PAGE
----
Ubuntu deploys cloud-ready Ocelot beta
Penguin 'Orchestra' and 'Ensemble' tune up
A year that started with radical and controversial changes to prepare Ubuntu for touch-based consumer computing is finishing up with a big push into the cloud on servers.
The Ubuntu community has released the first beta of Ubuntu 11.10, codenamed Oneiric Ocelot and expected as finished code for download in October. The beta bulks up on the deployment and management of clouds and cloud-based workloads running Ubuntu Linux on server hardware.
The beta of Ubuntu Server includes Orchestra – which allows you to provision, deploy, host, manage and orchestrate enterprise data centre infrastructure services.
According to one developer, OpenStack is Orchestra's "foremost (but not only) workload". Orchestra features separate servers for provisioning, management, monitoring and logging of applications, servers and workloads.
Orchestra, meanwhile, is tightly integrated with the Ocelot beta's other big push towards clustered servers running Ubuntu Linux as a cloud platform: Ubuntu Ensemble, which is designed to handle service deployment and orchestration for cloud and on "bare metal".
It's billed as something that will bring "devops" to clouds and datacentres running Ubuntu. Devops is the voguish term for trying to bridge the gap between the development and management of applications that was once called application lifecycle management by marketing types. Ensemble provides a set of best practices and formulas – we're told – to help ensure that apps running on a server will operate in the same way once in the cloud. In this case, the cloud in question would be an Amazon-compatible service.
Ubuntu 11.10 is due to hit a second beta on 22 September and final release on 13 October.
Whatever happens in this edition, however, it's a relative sideshow compared to the overhaul of the interface in April with Ubuntu 11.04 that demoted Gnome; and compared to next year's main event, Ubuntu 12.04, due on 26 April.
Ubuntu 12.04 will be a Long-Term-Support (LTS) edition meaning it sets the look, feel and technical direction of successive versions for the next two-year period. The last LTS was 10.04 in April 2010, which saw Canonical chief Mark Shuttleworth's Apple love manifest itself through Ubuntu's current OS-X-like interface and through the integration of the PC distro with online music and backup services provided for Ubuntu users by Canonical. ®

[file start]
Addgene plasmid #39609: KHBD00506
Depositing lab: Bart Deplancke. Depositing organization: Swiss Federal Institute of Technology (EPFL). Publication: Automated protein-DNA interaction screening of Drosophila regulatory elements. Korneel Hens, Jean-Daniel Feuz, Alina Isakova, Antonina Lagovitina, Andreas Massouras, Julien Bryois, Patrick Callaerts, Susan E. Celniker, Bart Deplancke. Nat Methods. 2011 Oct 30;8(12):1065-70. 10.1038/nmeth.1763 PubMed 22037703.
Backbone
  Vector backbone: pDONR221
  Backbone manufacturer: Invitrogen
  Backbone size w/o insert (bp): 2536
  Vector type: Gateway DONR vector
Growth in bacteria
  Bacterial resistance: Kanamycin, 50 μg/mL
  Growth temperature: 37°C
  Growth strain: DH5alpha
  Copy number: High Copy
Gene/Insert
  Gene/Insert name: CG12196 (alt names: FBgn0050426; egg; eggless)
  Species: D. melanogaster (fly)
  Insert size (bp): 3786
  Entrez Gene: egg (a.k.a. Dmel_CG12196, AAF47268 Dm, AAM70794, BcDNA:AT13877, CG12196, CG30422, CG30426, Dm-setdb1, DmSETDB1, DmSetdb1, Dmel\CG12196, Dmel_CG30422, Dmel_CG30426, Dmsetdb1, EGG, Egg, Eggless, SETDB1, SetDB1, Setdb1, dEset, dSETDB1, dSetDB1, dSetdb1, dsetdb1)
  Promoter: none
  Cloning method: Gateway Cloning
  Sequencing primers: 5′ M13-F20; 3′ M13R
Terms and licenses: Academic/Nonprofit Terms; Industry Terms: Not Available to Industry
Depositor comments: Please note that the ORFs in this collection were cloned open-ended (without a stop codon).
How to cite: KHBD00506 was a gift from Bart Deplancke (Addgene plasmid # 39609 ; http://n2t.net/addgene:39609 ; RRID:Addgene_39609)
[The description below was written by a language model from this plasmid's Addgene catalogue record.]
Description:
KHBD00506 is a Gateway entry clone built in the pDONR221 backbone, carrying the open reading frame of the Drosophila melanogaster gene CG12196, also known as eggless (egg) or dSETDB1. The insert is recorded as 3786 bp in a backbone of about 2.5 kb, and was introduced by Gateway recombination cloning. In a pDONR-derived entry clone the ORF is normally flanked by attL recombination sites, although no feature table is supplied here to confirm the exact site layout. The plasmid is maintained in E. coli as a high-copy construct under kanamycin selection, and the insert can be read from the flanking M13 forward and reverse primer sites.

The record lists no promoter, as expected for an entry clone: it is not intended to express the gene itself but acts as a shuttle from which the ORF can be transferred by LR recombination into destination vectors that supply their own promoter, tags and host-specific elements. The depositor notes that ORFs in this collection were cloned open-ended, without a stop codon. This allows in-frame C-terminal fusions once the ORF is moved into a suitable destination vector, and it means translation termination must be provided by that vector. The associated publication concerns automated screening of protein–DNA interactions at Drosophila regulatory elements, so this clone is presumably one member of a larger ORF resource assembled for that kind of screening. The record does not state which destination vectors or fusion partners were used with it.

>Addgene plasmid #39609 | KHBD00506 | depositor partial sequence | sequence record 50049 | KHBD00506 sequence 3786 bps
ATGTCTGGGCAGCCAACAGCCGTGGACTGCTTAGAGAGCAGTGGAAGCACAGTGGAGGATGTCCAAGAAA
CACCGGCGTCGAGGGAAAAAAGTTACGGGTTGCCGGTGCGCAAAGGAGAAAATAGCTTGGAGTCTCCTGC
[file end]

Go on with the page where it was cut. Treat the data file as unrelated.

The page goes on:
"Ubuntu 12.04 will be a Long-Term-Support (LTS) edition meaning it sets the look, feel and technical direction of successive versions for the next two-year period. "
Nonsense! Since the last LTS they've changed the interface entirely!
I was at the start of a website build project when the Ubuntu 11.04 update arrived.
I have been an Ubuntu devotee since 2004 and was a real fan!!.
So in early June I decide to upgrade to 11.04, despite thoughts I shouldn't, based on the comments flying around the Interweb!
BIG BIG Mistake! I suddenly found that certain essential plugins in Gimp would not work under the Unity UI.
That was enough of a boo-boo for me.
I had to reinstall my machine so I regressed/slid over to Debian 6.0.
At least, I have much more flexibility to choose my UI and avoid MS Widnows-type evolution of Ubuntu where Canonical are telling me what's good for me!
Don't fix what works....!!!!
Give the user a choice of GUI , IN BIG CAPITAL LETTERS, during the initial phases of installation!
Luckily I have enough TUX experience to customise Debian to my one requirements!
The only way Canonical will get me back is an all-expenses paid return trip to the ISS to celebrate the Shuttleworth visit.... (must be 8 years or so now!) on a Canonical-funded SpaceX Dragon Capsule! (not Soyuz...Roskosmos, after years of great service in the ballistic human field, seem to be going the way of Ubuntu!)
Gnome 3: ugh!
@DrXym: "I'm glad to see Ubuntu picking up GNOME 3"
That makes one of us. I just upgraded one of my computers, and unavoidably picked up Gnome 3. All the things about the UI that allowed me, a technical user, to work quickly and efficiently are gone. I may as well have an Etch-a-sketch. And the Gnome developer's standard attitude of "We Are The Gods Of User Interface Design What Are Not To Be Ignored and We have Decided this is Better For You" (Gnome 2 style interface will not be supported, the ability to switch back will be hidden under "Graphics Fallback" behind a "Beware of the Leopard" in the disused lavatory under the missing stairs in the dark) does not help.
I have converted some family members from Windows to Gnome 2 - a task made simpler by Gnome 2's general adherence to the same UI principles as Windows XP - and shudder to think what will happen when I can no longer shield them from the new changes.